Peroneal tendonitis is inflammation of the peroneal tendons in the foot. The Peroneal tendons are responsible for stabilising the foot and ankle in order to minimise the risk of sprains.
Peroneal tendonitis occurs when the peroneal tendons become inflamed. This happens when there is an increased load and overuse of the tendons, leading to them rubbing on the bone.
There are two peroneal tendons in each leg. They run side by side down the lower leg bone (fibula) and behind the bony lump on the outside of the ankle called the lateral malleolus.
One peroneal tendon attaches to the outside of the foot at the base of the little toe (fifth metatarsal). The other tendon goes underneath the foot and attaches to the inside of the arch.
The peroneal tendons provide stability to the ankle when it is bearing weight and protects it from sprains. They also help turn the foot out and stabilize the arch when walking.
Peroneal tendon injuries may be acute (occurring suddenly) or chronic (developing over a period of time). They most commonly occur in individuals who participate in sports that involve repetitive ankle motion. In addition, people with higher arches are at risk for developing peroneal tendon injuries. Basic types of peroneal tendon injuries are tendonitis, tears and subluxation.
Tendonitis is an inflammation of one or both tendons. The inflammation is caused by activities involving repetitive use of the tendon, overuse of the tendon or trauma (such as an ankle sprain).
Degenerative tears (tendonosis) are usually due to overuse and occur over long periods of time, often years. In degenerative tears, the tendon is like taffy that has been overstretched until it becomes thin and eventually frays. Having high arches also puts you at risk for developing a degenerative tear.
Subluxation means one or both tendons have slipped out of their normal position. Damage or injury to the tissues that stabilize the tendons (retinaculum) can lead to chronic tendon subluxation.
To diagnose a peroneal tendon injury, the surgeon will examine the foot and look for pain, instability, swelling, warmth and weakness on the outer side of the ankle. In addition, an x-ray or other advanced imaging studies may be needed to fully evaluate the injury. The foot and ankle surgeon will also look for signs of an ankle sprain and other related injuries that sometimes accompany a peroneal tendon injury. Proper diagnosis is important because prolonged discomfort after a simple sprain may be a sign of additional problems.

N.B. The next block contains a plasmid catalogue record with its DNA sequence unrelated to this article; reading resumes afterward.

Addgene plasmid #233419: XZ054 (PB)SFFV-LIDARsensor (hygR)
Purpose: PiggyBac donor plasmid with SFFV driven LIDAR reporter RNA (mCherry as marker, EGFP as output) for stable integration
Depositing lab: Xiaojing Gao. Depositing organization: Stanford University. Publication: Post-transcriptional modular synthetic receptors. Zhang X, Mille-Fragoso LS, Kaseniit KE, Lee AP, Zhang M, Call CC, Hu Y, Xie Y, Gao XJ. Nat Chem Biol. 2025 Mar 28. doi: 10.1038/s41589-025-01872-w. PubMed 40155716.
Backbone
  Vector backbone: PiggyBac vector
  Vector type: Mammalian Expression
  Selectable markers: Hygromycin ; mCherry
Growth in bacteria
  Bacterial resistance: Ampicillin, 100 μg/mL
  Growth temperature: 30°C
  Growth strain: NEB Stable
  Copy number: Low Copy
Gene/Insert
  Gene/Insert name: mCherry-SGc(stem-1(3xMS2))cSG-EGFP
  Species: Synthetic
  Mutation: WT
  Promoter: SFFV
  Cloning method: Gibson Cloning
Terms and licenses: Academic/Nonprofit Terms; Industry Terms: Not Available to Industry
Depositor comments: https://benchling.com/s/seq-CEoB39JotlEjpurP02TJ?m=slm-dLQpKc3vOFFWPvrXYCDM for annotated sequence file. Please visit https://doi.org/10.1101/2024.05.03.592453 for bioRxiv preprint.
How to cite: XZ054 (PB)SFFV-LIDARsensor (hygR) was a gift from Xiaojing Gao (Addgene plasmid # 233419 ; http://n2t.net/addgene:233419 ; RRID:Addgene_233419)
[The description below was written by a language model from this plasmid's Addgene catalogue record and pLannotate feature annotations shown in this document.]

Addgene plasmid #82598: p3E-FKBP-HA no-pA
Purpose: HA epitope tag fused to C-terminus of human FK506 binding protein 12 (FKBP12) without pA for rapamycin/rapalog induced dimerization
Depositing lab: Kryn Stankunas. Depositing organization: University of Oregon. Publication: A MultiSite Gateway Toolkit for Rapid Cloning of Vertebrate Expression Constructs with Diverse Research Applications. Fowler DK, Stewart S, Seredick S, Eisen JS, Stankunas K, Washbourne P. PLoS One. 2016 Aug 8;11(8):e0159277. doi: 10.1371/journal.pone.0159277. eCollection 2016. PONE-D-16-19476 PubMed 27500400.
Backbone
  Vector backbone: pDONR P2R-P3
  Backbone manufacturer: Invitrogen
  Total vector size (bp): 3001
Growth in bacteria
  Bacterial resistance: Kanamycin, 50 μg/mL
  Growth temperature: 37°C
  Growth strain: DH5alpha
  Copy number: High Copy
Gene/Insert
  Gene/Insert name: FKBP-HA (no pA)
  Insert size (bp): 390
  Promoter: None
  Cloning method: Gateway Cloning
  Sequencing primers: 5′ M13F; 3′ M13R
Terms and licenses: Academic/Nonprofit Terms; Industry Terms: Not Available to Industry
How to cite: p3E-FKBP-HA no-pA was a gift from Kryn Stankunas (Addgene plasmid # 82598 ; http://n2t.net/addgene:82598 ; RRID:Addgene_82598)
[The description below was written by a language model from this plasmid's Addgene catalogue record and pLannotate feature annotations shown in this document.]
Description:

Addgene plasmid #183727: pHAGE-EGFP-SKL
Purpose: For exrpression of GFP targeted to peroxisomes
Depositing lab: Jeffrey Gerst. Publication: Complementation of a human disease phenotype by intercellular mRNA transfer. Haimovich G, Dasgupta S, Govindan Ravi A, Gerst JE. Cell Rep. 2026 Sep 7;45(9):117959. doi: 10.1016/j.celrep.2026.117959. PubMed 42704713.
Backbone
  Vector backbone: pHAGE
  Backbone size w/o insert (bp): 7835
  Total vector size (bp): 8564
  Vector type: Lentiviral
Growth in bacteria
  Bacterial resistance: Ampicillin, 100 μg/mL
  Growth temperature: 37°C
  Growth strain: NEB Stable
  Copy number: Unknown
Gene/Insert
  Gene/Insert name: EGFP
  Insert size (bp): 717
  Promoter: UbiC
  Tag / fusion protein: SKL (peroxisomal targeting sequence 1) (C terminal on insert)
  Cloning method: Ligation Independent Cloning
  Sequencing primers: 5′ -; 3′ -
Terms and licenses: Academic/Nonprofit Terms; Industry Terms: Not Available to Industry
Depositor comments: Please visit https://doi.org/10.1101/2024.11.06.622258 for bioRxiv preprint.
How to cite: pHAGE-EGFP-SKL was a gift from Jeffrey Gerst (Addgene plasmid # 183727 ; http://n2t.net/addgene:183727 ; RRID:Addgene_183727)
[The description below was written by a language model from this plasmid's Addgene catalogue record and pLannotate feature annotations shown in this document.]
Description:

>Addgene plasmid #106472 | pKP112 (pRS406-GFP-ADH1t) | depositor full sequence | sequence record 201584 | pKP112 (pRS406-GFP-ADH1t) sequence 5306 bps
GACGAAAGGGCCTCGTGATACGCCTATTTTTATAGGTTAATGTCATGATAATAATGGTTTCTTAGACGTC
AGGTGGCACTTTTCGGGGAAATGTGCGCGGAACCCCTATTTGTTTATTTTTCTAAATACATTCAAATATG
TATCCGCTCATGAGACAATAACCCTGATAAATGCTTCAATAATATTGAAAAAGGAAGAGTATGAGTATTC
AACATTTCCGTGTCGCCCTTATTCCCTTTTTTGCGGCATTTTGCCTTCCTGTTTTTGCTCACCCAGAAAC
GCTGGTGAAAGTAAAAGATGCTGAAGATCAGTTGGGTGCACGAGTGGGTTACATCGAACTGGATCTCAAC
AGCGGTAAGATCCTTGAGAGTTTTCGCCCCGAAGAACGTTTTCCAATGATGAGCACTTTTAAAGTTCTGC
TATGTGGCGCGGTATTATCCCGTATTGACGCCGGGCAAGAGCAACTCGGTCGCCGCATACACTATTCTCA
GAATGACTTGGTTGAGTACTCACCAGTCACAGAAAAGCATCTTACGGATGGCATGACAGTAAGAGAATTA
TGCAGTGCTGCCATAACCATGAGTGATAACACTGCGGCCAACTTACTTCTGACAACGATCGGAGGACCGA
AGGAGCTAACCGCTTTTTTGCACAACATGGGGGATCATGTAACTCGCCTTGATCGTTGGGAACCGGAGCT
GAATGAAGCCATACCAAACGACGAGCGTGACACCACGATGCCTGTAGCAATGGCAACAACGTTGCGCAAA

Treatment depends on the type of peroneal tendon injury. Options include:
- REST and Immobilization. A cast or CAM Walker may be used to immobilize the foot and allow the injury to heal.
- Oral and Topically applied Medications. Oral or topical drugs may help relieve pain and inflammation.
- Physical therapy. Ultrasound therapy, exercises, strapping and other physical therapy modalities may be prescribed to reduce symptoms.
- Injection therapy. Injections of a local anesthetic provide pain relief, and an injected corticosteroid may be useful in treating the inflammation.
- Orthotic devices. Custom shoe inserts may be prescribed to help maintain the arch and limit excessive motion that can cause compression of the nerve.
- Shoes. Supportive shoes may be recommended.
- Bracing. Patients with flatfoot or those with severe symptoms and nerve damage may be fitted with a special (‘triloc’) ankle brace to reduce the amount of pressure on the foot.
- Surgery: In some cases, surgery may be needed to repair the tendon or tendons and perhaps the supporting structures of the foot. A foot and ankle surgeon will determine the most appropriate procedure for the patient’s condition and lifestyle. After surgery, physical therapy is an important part of rehabilitation.
At the Foot and Ankle Clinic our highly qualified team of Podiatrists are all members of the Australian Podiatry Association and offer a combined 50 years’ experience. They are trained to diagnose and effectively treat Peroneal Tendonitis via a range of effective treatments.